In the March/April 2003 issue, I wrote that although sodium is an important nutrient essential to life, we tend to consume far too much in our diets and from salt-softened water.
The sodium we consume from food and water is only part of the problem, however. The other part is the highly refined nature of common table salt. Although our bodies are not designed to handle large amounts of sodium, healthy individuals usually can tolerate some excess sodium if it’s in a naturally occurring form our bodies can readily use or excrete. Commercial table salt used in our food and to soften water, however, is the furthest thing from this ideal. During the refining of table salt, natural sea salt or rock salt is stripped of more than 60 trace minerals and essential macronutrients.
Commercial refined salt is not only stripped of all its minerals, besides sodium and chloride, but it also is heated at such high temperatures that the chemical structure of salt changes. In addition, it is chemically cleaned, bleached and treated with anti-caking agents, which prevent salt from mixing with water in salt containers. Unfortunately, the anti-caking agents perform the same function in the human body, so refined salt does not dissolve and combine with the water and fluids present in our systems. Instead, it builds up in the body and leaves deposits in organs and tissue, which can cause severe health problems.
Two of the most common anti-caking agents used in the mass production of salt are sodium aluminosilicate and aluminum-calcium silicate. These are both sources of aluminum, a toxic metal that has been suggested by some to be related to the development of Alzheimer’s disease. Also, these agents leave a bitter taste in salt, so manufacturers usually add sugar (in the form of dextrose) to hide the taste of the aluminum.
Contrary to popular belief, getting salt out of your diet and controlling your intake isn’t as simple as passing up the salt shaker. In fact, if you’re the average American, throwing away your salt shaker will hardly make a dent in your sodium intake because salt added at the table is minimal compared to the salt that is hidden in the processed foods we eat every day.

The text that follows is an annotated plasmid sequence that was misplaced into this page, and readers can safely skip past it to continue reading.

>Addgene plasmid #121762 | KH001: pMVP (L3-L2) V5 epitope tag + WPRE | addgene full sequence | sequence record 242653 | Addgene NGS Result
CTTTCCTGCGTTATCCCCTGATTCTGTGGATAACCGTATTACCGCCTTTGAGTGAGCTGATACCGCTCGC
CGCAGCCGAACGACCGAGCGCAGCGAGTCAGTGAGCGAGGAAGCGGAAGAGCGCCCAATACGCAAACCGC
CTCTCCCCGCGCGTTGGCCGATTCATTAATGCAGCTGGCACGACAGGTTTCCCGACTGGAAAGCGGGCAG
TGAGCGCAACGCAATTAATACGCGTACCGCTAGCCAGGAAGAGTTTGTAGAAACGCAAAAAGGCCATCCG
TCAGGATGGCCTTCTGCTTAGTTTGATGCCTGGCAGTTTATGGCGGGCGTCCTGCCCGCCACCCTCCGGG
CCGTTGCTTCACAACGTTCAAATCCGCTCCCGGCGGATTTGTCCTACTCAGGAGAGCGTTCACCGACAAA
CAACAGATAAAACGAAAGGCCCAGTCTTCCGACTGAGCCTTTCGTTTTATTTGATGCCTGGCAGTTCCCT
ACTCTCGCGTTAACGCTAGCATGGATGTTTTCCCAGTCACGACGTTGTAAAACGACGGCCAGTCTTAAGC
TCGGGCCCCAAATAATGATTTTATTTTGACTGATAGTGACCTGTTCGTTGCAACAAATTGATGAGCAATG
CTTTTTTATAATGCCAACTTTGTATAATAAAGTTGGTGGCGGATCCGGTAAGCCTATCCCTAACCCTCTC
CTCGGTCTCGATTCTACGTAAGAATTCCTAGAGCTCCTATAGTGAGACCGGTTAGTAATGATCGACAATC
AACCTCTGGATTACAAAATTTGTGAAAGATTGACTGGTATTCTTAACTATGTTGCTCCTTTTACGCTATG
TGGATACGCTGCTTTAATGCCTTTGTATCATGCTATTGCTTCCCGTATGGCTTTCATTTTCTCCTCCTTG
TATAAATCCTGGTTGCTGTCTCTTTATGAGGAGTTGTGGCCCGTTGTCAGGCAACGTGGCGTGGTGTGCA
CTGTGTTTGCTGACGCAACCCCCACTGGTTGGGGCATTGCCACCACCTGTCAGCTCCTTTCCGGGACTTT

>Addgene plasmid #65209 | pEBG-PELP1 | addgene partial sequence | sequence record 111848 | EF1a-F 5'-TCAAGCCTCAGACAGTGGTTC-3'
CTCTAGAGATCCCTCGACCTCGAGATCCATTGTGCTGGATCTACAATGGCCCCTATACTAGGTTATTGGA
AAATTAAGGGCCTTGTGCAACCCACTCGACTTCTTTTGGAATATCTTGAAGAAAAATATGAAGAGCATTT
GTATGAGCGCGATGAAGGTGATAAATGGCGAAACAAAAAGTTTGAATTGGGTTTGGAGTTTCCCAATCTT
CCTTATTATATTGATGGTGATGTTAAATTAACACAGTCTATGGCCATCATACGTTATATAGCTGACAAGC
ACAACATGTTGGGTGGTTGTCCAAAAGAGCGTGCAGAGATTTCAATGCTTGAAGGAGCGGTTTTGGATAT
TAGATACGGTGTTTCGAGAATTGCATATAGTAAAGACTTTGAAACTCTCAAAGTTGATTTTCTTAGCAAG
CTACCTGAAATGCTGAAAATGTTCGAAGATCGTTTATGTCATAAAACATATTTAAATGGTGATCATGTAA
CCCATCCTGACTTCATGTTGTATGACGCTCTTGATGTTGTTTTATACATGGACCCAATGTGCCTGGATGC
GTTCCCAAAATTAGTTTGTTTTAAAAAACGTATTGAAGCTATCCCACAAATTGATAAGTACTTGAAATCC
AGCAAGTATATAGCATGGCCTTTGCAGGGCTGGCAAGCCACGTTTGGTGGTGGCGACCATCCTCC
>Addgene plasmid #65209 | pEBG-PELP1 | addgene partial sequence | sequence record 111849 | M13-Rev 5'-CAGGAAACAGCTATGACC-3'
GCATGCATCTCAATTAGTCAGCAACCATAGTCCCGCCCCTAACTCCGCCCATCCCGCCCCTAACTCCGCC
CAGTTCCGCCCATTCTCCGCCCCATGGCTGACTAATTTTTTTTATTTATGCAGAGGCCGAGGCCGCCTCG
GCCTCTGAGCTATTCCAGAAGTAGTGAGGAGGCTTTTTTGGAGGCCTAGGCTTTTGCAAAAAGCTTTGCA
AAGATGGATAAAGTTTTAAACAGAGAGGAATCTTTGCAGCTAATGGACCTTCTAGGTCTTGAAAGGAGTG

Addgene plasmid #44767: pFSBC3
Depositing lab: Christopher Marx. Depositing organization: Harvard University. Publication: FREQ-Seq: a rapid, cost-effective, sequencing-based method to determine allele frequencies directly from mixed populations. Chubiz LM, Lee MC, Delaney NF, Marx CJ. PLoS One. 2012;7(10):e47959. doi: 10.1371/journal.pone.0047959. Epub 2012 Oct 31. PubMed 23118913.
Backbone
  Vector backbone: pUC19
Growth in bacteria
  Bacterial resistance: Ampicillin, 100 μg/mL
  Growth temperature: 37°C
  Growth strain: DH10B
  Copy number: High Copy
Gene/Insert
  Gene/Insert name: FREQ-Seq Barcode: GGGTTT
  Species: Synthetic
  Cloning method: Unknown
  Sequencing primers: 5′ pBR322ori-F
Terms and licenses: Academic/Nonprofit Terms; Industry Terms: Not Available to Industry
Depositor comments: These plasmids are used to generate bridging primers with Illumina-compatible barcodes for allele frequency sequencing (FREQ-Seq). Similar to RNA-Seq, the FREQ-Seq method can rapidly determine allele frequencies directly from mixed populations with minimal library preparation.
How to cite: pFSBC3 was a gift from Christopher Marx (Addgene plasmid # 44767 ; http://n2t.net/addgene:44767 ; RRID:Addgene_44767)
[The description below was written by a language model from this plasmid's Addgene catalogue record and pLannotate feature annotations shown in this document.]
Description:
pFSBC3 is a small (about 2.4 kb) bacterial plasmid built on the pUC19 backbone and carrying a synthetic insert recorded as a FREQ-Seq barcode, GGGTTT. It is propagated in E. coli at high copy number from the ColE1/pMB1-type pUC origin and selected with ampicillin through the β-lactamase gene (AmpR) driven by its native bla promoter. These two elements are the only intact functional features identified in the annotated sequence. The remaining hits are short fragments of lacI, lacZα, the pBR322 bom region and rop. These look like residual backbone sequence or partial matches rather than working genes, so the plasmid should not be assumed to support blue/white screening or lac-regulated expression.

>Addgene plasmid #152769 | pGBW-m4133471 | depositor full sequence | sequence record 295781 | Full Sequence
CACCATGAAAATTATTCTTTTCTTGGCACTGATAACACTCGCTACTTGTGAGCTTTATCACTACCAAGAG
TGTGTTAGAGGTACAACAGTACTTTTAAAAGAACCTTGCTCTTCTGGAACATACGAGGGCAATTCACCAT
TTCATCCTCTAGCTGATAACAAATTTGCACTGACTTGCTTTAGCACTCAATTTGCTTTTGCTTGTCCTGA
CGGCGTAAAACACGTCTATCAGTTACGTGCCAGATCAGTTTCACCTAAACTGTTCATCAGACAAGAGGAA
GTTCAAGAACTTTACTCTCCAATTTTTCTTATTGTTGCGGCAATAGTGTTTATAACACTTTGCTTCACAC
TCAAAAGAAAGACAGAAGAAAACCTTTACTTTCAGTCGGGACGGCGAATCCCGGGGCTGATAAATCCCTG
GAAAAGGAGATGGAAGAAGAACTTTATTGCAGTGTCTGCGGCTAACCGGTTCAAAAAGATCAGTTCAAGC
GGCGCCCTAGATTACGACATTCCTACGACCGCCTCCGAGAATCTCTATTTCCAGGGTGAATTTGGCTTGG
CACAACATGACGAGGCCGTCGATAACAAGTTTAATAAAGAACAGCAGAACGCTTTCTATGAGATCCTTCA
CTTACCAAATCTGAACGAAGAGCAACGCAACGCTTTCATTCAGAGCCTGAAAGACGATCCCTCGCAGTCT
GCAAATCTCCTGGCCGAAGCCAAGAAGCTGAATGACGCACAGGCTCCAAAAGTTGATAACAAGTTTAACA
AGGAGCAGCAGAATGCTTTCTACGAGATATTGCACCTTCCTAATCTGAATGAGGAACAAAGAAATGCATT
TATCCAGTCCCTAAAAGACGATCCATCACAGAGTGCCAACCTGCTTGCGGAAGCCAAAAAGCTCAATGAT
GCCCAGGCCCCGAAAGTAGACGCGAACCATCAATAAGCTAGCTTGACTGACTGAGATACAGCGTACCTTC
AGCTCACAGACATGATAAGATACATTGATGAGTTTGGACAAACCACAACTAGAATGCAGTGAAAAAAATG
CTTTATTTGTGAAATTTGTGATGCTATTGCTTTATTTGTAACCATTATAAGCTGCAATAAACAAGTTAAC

Manufacturers add salt to foods so routinely that it’s difficult to escape it. From obviously salted snack foods like chips, pretzels and roasted nuts to basic staples like soups and breads, salt is in there. It’s even hidden in cereals such as corn flakes and desserts such as instant chocolate pudding.
Become a label reader. No matter where you buy your food, pay attention to what’s in it. Don’t forget that the overwhelming majority of the salt Americans consume is hidden in processed foods. This means you have to be skeptical about every food you’re thinking of buying. If you do nothing else to lower your sodium intake, read labels and don’t let the hidden sodium sneak past you.
Read the number of sodium milligrams listed on the label of the food you’re considering buying. Although sodium requirements differ for each individual, use this as a rule of thumb: Focus on buying low-sodium foods — foods that have 140 mg or less sodium per serving — and make these your staples.
Ann Louise Gittleman, Ph.D., C.N.S., is the author of The Fat Flush Plan (McGraw Hill, 2002), The Fat Flush Cookbook (McGraw Hill, 2003), Eat Fat, Lose Weight (Keats, 1999) and Why Am I Always So Tired? (Harper San Francisco, 1999).